TALLAHASSEE -- Even before the ink was dry on the proposed amendment to SB 742 to allow greyhound tracks to operate their poker room and slot machine operations without racing dogs, the state's economists were hard at work calculating the cost.
Economists estimate that by ending the requirement to run 100 live races a year, the state could lose between $78,000 to $336,000 in tax revenue the first year and $121,000 the second year. As tracks raise additional money from inter-track wagering operations, taxes from those operations would start to offset the lost revenue in the third year and that would continue to increase over time.
Economists came to these conclusions on Friday, before the amendment by Sen. Maria Sachs, D-Delray Beach, saw the light of day. But this is important: these numbers are not expected to be the net cost to the state if greyhound racing declines.
There are 20 greyhound tracks operating in the state and economists estimate that at least seven will stop live racing if the bill were to pass. With fewer races, there will be a need for less regulation and, proponents say, that will produce a net savings. How much is still unknown but, according to the Spectrum Gaming study commissioned by lawmakers last year, the state spends about $4.1 million a year to regulate the industry and takes in $3.1 million in revenue -- a net loss of about $1 million, according to 2012 numbers.
The higher estimate produced by state economists is based on many assumptions: that seven of the 20 dog tracks stop racing completely, one reduces its races by 50 percent and another by 65 percent and the tax rate on intertrack wagering is fixed at 1.28 percent.
The economists assume that if legislators "de-couple" live racing from the other gambling operations, it won't mean the end to greyhound racing in Florida, just the reduction of it -- by an estimated 42 percent.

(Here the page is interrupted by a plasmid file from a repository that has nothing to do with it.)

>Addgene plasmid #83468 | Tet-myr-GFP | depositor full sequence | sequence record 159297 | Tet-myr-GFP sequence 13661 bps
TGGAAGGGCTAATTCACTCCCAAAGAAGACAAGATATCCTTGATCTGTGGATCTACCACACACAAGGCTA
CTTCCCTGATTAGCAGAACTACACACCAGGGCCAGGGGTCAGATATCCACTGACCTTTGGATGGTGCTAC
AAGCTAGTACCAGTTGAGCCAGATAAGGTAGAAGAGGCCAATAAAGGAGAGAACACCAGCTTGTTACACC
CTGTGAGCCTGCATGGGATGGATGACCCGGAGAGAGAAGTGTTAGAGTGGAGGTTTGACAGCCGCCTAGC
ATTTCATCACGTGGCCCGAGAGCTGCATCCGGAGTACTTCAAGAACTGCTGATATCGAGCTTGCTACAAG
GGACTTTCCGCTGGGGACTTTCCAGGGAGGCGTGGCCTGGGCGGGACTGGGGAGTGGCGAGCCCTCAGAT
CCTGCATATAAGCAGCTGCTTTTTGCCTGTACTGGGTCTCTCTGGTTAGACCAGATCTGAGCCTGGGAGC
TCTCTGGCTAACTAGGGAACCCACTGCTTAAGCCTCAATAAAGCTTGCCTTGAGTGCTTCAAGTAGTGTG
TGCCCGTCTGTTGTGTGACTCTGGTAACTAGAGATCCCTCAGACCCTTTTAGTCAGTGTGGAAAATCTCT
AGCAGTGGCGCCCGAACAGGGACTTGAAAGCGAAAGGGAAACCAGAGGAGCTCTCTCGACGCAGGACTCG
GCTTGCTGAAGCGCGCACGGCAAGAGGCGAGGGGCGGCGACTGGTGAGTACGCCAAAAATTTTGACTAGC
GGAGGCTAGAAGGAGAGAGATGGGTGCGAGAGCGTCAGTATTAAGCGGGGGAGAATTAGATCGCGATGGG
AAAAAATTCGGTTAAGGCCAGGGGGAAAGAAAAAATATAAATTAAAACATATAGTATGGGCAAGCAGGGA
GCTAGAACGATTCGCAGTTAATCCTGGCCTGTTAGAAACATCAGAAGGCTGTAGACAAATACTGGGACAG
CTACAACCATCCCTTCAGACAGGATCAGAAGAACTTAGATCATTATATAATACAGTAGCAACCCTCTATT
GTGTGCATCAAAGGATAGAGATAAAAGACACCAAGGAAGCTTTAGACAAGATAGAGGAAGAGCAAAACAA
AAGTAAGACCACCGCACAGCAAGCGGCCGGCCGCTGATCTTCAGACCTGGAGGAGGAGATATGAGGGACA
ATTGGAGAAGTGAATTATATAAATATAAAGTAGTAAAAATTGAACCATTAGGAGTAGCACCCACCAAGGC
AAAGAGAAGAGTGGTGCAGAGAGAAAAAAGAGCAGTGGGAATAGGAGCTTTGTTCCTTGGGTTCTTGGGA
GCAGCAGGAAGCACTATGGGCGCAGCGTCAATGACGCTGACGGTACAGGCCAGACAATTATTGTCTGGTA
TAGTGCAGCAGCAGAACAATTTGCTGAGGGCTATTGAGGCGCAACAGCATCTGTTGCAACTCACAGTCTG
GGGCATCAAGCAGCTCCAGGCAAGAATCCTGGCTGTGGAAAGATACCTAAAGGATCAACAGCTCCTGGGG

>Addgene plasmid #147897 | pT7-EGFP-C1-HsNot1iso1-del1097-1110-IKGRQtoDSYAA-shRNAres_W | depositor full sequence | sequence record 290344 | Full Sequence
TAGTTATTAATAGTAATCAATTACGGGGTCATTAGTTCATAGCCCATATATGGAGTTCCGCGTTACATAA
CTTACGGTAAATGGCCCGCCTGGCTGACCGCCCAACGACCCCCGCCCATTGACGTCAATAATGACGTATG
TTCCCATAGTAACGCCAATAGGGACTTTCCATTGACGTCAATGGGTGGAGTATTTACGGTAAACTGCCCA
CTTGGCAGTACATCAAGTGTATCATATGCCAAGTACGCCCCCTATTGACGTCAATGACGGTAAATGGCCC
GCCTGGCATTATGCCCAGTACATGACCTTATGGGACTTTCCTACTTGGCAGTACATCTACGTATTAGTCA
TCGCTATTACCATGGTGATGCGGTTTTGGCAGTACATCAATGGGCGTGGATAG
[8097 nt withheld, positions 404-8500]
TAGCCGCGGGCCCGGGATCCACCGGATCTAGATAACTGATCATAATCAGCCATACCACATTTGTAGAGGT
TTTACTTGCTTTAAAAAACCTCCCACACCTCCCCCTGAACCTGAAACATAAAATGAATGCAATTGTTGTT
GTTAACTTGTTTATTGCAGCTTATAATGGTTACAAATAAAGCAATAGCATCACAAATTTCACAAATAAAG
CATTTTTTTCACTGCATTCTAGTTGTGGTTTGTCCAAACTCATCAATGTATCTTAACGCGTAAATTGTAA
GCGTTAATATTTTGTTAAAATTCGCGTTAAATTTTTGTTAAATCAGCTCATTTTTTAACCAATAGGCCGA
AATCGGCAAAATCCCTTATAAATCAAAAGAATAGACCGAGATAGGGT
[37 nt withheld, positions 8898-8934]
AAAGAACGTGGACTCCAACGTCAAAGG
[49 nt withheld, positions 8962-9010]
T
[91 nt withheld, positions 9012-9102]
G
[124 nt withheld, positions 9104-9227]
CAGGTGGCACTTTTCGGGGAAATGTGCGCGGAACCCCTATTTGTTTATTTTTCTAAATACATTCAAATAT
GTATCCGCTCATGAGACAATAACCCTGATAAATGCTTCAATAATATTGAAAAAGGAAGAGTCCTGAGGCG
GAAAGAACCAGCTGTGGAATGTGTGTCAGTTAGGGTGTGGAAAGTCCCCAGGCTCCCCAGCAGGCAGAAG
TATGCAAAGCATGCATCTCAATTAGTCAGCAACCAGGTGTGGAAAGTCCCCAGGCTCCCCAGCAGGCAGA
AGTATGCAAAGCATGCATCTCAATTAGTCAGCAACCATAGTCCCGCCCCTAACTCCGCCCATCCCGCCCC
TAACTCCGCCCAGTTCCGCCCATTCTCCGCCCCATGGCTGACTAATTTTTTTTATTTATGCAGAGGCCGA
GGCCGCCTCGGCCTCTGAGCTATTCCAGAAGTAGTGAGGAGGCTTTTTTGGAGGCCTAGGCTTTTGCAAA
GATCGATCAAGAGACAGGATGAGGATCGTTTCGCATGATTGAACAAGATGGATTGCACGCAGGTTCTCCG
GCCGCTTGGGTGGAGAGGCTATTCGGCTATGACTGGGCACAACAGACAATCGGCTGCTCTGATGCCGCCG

The Senate Gaming Committee is scheduled to take up a bill Tuesday by Sen. Eleanor Sobel, D-Hollywood, to require all greyhound tracks to report their injuries. Sachs will be among many of the amendments proposed and it is expected to pass. It's fate remains uncertain in the House.
Opposing the so-called "decoupling" effort is No Casinos, the Orlando-based anti-gambling organization that argues that ending required racing should be accompanied by a requirement that the poker and slot machines licenses be put up for competitive bid. Absent that, they want dogs to keep running.
"Parimutuels think they have a birthright to whatever form of gambling is popular over time,'' said John Sowinski of No Casinos.
He fears that if poker rooms and slots casinos are no longer tied to racetracks, they will become portable and the gambling operators will find a way to convert their racing permits to casinos. Gulfstream Racetrack and Genting's Resort World Miami, for example, have proposed using a dormant permit Gulfstream has as a way to allow the casino giant to bring a resort casino to Miami.
"Poker was sold to the Legislature as a way to shore up an important industry,'' he said. "If were going to do away with the greyhound business, then the nature of that license has changed and there should be a competitive process to decide who is going to have the permit."
Sachs believes her proposal is at least a first step in a year when the state has additional money to offset the revenue loss.
"The sense that I get is that both chambers will want to come out of this session with something positive for the state of gaming in Florida,'' she said. "I think this is the way we do it.We are a family friendly state, yet yet we cage dogs and force them to race."
She said her proposal is a compromise between dog track owners and animal rights groups "that is not 100 percent favorable to all parties but pretty close."
Opposing the amendment are the dog owners and trainers.